China secretly inserted surveillance microchips into servers used by major technology companies, including Apple and Amazon.com, in an audacious military operation likely to further inflame trade tensions between the United States and its leading source of electronics components and products, Bloomberg Businessweek reported Thursday morning.
The article detailed a sweeping, years-long effort to install the surveillance chips in servers whose motherboards — the brains of the powerful computers — were assembled in China. One affected company had its servers used by U.S. government clients, including Department of Defense data centers, Navy warships and the CIA in its drone operations.
The extent of the data China collected from the surveillance chips was not clear from the report, and no consumer information was known to have been stolen, according to Bloomberg Businessweek. But it said a top-secret U.S. government investigation, dating from 2015 and involving the FBI, remains open.
The story cited 17 unnamed sources, including industry insiders and current and former U.S. officials. The Chinese government, Apple, Amazon and other involved companies disputed the report to Bloomberg Businessweek, and the FBI and U.S. intelligence officials declined to comment.
One U.S. official told The Washington Post on Thursday morning that the thrust of Bloomberg Businessweek’s reporting was accurate. This person spoke on the condition of anonymity to discuss matters not approved for public release.
The U.S. and China are locked in a bitter and escalating trade war, in which hundreds of billions of U.S. and Chinese products are under tariff.
The reported manipulation of electronics supply chains to U.S. companies are certain to sharpen long-standing questions about the crucial but uneasy relationship between the world’s two leading economies. American companies design and sell leading technology products, such as servers, laptop computers and smartphones, but they are built and assembled largely in China.
U.S. officials long have worried about the potential for altered microchips or other components to be secretly inserted into products and shipped to the United States and elsewhere, opening doors to long-term spying on computer users and their information networks.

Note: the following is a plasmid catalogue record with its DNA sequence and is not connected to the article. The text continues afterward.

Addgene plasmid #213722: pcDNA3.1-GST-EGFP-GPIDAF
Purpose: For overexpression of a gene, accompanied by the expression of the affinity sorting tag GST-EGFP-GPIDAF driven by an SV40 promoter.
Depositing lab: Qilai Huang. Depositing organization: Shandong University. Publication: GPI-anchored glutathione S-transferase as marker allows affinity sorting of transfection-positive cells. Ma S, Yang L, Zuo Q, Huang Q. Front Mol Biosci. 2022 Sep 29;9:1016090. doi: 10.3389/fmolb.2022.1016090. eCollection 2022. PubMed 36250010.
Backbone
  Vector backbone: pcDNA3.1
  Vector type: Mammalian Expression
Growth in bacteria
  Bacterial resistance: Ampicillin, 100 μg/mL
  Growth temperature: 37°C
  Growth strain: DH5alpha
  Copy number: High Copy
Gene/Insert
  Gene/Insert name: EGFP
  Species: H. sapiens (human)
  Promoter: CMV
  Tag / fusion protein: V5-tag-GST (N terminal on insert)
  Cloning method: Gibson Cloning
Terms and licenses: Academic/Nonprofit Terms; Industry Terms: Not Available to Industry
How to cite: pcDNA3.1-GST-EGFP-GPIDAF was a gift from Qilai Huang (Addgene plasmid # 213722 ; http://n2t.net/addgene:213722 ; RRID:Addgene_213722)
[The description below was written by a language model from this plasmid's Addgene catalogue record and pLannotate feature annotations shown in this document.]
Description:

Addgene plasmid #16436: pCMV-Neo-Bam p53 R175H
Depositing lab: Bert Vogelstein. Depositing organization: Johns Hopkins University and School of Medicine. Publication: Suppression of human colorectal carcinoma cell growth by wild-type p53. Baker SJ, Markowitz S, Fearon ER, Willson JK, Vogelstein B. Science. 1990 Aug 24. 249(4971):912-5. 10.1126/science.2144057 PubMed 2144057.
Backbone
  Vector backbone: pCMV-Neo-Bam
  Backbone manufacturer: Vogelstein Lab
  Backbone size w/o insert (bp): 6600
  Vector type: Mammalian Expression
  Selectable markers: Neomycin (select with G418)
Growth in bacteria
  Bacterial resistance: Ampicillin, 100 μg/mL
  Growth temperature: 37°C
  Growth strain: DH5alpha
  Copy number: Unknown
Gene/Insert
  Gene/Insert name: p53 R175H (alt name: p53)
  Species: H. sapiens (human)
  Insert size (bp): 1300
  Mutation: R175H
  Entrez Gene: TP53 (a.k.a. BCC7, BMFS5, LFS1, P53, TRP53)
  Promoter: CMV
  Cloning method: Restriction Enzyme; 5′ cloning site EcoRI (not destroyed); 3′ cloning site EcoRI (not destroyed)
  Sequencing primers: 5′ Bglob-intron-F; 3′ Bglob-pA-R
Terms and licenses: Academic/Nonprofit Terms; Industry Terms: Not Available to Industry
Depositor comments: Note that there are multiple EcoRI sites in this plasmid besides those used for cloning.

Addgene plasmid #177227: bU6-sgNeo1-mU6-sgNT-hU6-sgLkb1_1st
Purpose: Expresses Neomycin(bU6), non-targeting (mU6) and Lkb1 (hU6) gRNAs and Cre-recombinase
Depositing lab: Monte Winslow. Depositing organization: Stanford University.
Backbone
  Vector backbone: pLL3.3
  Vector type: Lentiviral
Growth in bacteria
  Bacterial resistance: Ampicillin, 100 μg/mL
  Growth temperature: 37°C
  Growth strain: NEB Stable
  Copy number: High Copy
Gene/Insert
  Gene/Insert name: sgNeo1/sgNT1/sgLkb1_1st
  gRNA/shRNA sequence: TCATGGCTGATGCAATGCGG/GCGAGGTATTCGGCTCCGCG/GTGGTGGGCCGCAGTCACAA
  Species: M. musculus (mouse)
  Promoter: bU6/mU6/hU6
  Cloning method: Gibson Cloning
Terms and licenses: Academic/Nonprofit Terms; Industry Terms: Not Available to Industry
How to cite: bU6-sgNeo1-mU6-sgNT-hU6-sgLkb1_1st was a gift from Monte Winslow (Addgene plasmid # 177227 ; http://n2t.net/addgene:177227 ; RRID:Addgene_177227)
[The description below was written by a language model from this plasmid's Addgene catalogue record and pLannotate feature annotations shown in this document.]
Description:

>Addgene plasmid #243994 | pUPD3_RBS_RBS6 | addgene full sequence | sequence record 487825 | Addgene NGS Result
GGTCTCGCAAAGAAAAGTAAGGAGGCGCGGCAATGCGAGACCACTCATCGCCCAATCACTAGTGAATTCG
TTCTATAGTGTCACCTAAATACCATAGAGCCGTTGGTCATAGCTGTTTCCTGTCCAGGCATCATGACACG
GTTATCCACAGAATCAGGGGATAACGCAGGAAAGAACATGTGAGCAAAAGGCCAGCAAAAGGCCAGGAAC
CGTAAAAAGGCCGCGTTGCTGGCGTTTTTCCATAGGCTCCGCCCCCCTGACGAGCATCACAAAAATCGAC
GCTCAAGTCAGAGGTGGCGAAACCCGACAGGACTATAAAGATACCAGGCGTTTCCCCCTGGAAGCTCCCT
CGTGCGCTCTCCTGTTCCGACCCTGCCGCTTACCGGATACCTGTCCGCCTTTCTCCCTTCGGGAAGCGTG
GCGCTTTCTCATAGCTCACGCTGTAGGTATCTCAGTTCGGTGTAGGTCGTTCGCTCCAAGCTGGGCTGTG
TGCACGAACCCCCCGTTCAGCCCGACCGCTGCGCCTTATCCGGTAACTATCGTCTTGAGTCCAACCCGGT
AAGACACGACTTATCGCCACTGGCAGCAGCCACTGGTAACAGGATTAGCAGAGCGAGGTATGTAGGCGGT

Surveillance through altered hardware is more difficult to execute than more familiar hacks to software, but the results can be harder to remedy because the components must be detected and physically removed, or use of the hardware must be discontinued. The surveillance microchips reportedly could have connected to outside computers and secretly downloaded software to bypass security protections elsewhere, such as passwords or encryption keys, stored elsewhere on the affected servers, enabling remote computerized spying.
The operation, which Bloomberg Businessweek attributed to a Chinese military unit that specializes in hacking hardware, worked by inserting a tiny, innocuous-looking microchip onto motherboards in servers produced by Supermicro, a leading supplier of such equipment, based in San Jose. The company is American, but the motherboards were assembled mainly in China.
Both Apple and Amazon discovered the surveillance chips in 2015 and took steps to replace the affected servers, according to the report, which described close cooperation between U.S. investigators and affected companies. The report said that dozens of companies may have used sabotaged servers in their data centers before the Chinese operation was detected.
Apple on Thursday morning referred The Washington Post to its statement in the Bloomberg Businessweek story alleging that the reporting was inaccurate. “Apple has never found malicious chips, ‘hardware manipulations’ or vulnerabilities purposely planted in any server. Apple never had any contact with the FBI or any other agency about such an incident. We are not aware of any investigation by the FBI, nor are our contacts in law enforcement.”
The report also quoted denial of the reporting by Amazon Web Services, a cloud-services subsidiary of Amazon, which in 2015 acquired a company, Elemental, whose servers reportedly were affected by the Chinese operation. (The Washington Post is owned by Amazon Chief Executive Jeff Bezos.)
“It’s untrue that AWS knew about a supply chain compromise, an issue with malicious chips, or hardware modifications when acquiring Elemental,” the Amazon statement said. “It’s also untrue that AWS knew about servers containing malicious chips or modifications in data centers based in China, or that AWS worked with the FBI to investigate or provide data about malicious hardware.”
Supermicro said in its statement, “We are not aware of any investigation regarding this topic, nor have we been contacted by any government agency in this regard.”